Maria Y. Orosa worked hard to improve the health of our people. She studied how to preserve different kinds of food in a scientific way. She taught people how to preserve food and fruits in cans for home use and for export. She is remembered and honored for her work in food preservation.
Maria Y. Orosa was born in Taal, Batangas on November 29, 1893. Her parents were Simplicio Agoncillo Orosa and Juliana Ylagan. She had seven brothers and sisters.
Maria studied in the public schools of Batangas. In 1915 she enrolled in the University of the Philippines to study pharmacy. She was not able, however, to finish the course in Manila. She was sent to the United States by the government to continue her studies. She finished her pharmacy course in America in 1918. Then she studied food chemistry.
While studying in the United States, Maria had to work in order to have enough money for her expenses. She washed dishes in the restaurants, scrubbed floors, picked fruits, and worked in canning factories. The United States government paid only part of her expenses.
Teaching Food Preservation
Maria returned to the Philippines in 1922. Upon her return she taught home economics in the Centro Escolar University. Then in 1923 she transferred to the Bureau of Science.
It was in this Bureau that she worked out different methods of preserving fruits, foods, and fruit juices. She also found a way to make darak edible. Darak is a valuable food element that can help cure patients suffering from beri-beri.
With her helpers Maria then taught many housewives how to preserve such native foods as adobo, mechado, dinuguan, and to convert our fruits as guavas, mangoes into jelly. Maria gave lectures on food preservation in the provinces.
Maria Improves Her Work
When the government saw her excellent work, Maria Orosa was sent back to America in 1928 as a scholar. She was asked to study the best methods of food preservation. After studying again in the United States, she visited China, Hawaii, Holland, England, Germany, Spain, Italy, and France to observe their ways of preserving foods.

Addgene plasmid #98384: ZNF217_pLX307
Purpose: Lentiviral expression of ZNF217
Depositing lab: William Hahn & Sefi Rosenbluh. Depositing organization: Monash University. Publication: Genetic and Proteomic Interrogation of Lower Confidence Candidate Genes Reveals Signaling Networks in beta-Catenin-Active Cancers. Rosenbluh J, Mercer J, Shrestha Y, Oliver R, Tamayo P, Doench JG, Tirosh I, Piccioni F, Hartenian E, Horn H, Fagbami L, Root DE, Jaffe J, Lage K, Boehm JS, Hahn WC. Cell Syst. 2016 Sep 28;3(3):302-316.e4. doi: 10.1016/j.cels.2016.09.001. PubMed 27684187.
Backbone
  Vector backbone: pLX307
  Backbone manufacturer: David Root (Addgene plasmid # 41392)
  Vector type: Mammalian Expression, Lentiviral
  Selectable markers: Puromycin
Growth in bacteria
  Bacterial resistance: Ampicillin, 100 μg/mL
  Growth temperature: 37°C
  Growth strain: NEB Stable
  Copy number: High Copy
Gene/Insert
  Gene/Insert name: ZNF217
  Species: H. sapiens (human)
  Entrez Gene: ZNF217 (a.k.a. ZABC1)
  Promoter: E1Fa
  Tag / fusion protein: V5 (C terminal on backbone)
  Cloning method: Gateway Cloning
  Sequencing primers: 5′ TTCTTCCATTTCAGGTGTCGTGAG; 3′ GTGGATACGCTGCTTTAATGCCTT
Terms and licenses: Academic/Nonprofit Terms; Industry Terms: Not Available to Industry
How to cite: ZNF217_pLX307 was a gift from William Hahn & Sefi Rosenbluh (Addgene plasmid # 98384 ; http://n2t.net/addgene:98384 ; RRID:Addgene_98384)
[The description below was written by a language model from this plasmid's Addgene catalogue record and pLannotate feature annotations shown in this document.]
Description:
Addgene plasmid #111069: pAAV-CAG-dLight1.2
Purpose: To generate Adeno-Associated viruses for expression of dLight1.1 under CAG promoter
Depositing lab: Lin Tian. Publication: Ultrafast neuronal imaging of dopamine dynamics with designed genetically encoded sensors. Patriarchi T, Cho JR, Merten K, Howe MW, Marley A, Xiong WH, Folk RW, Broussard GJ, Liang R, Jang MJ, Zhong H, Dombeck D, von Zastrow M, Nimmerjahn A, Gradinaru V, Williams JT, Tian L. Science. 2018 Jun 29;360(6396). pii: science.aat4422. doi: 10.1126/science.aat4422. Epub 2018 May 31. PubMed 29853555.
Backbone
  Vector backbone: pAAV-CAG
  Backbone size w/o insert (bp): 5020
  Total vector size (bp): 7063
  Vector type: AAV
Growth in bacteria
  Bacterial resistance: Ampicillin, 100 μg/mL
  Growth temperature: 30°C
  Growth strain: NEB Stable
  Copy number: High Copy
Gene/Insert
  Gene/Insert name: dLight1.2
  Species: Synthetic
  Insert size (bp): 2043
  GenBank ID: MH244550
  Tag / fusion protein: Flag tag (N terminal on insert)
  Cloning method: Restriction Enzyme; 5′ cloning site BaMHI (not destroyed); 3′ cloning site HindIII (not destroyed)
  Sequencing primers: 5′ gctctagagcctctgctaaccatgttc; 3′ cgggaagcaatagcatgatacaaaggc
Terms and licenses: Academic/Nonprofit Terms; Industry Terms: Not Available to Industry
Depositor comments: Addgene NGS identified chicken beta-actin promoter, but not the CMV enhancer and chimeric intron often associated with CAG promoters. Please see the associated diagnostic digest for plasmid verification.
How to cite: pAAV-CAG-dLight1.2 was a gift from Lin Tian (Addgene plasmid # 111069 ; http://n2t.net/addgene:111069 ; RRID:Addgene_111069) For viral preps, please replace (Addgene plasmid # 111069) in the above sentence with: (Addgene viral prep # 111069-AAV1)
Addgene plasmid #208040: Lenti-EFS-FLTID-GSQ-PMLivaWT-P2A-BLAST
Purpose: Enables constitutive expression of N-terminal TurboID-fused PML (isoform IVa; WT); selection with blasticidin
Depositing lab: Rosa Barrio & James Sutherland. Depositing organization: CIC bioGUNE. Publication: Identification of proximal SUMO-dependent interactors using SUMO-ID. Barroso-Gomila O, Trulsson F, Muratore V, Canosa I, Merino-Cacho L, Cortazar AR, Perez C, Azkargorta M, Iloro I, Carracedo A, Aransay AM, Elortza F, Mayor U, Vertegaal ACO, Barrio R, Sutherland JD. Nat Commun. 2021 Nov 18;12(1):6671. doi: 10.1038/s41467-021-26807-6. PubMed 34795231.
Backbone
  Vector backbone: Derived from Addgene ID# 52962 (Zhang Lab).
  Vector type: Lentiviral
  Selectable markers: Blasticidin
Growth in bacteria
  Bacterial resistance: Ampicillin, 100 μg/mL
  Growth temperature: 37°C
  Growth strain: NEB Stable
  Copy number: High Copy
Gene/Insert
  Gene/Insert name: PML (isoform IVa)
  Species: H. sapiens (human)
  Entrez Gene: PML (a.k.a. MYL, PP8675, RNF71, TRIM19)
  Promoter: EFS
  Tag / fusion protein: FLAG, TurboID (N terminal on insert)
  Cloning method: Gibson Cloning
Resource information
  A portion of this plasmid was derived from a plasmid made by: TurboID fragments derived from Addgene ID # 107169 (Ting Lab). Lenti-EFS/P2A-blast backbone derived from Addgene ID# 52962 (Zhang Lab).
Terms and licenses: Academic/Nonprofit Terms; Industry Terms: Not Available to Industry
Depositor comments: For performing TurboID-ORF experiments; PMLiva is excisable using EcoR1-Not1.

After her return in 1929, Maria devoted her time to teaching home making to other women. She encouraged them to form rural improvement clubs. The purposes of these clubs were:
1. To learn and teach home making.
2. To learn and teach child care.
3. To learn and teach meal planning.
4. To learn and teach food preparation and preservation.
5. To learn and teach poultry raising.
6. To learn and teach gardening.
Maria worked hard to organize such clubs all over the country. She had organized 537 clubs by 1941.
Maria encouraged the members to engage in home industries such as making slippers, rugs, and baskets.
Maria hoped that through her work she would improve the health of mothers and children of the country. She also believed that homes with gardens would be better places to live in.
Maria’s Work in World War II
World War II came. Everyone suffered, for food became scarce. Maria Orosa’s food preservation became noble work. The food that she canned were sent to many American prisoners in Capas, Los Banos, Dao, and Santo Tomas.
She made demijohns of fruit juice from calamansi. She sent the fruit juice to the prisoners so that they could have their vitamins. In this way Maria saved the lives of hundreds of prisoners. Throughout the war, Maria worked on without fear and without stopping.
During the fighting in Manila in 1945, Maria was at work at the Bureau of Plant Industry in San Andres. She was hit by shrapnel during the bombing. Her friends rushed her to the Remedios Hospital in Malate. Then the hospital itself was hit by bombs. The bombs killed Maria and other patients.
By the death of Maria Orosa, the country lost a woman who had devoted all her life to the service of the people. One of the buildings of the Bureau of Plants Industry where she worked has been named after her. It is called the Maria Y. Orosa building.
The great work which Maria Orosa started goes on today. Many people whom she trained and taught carry on the work of improving the life of the common people.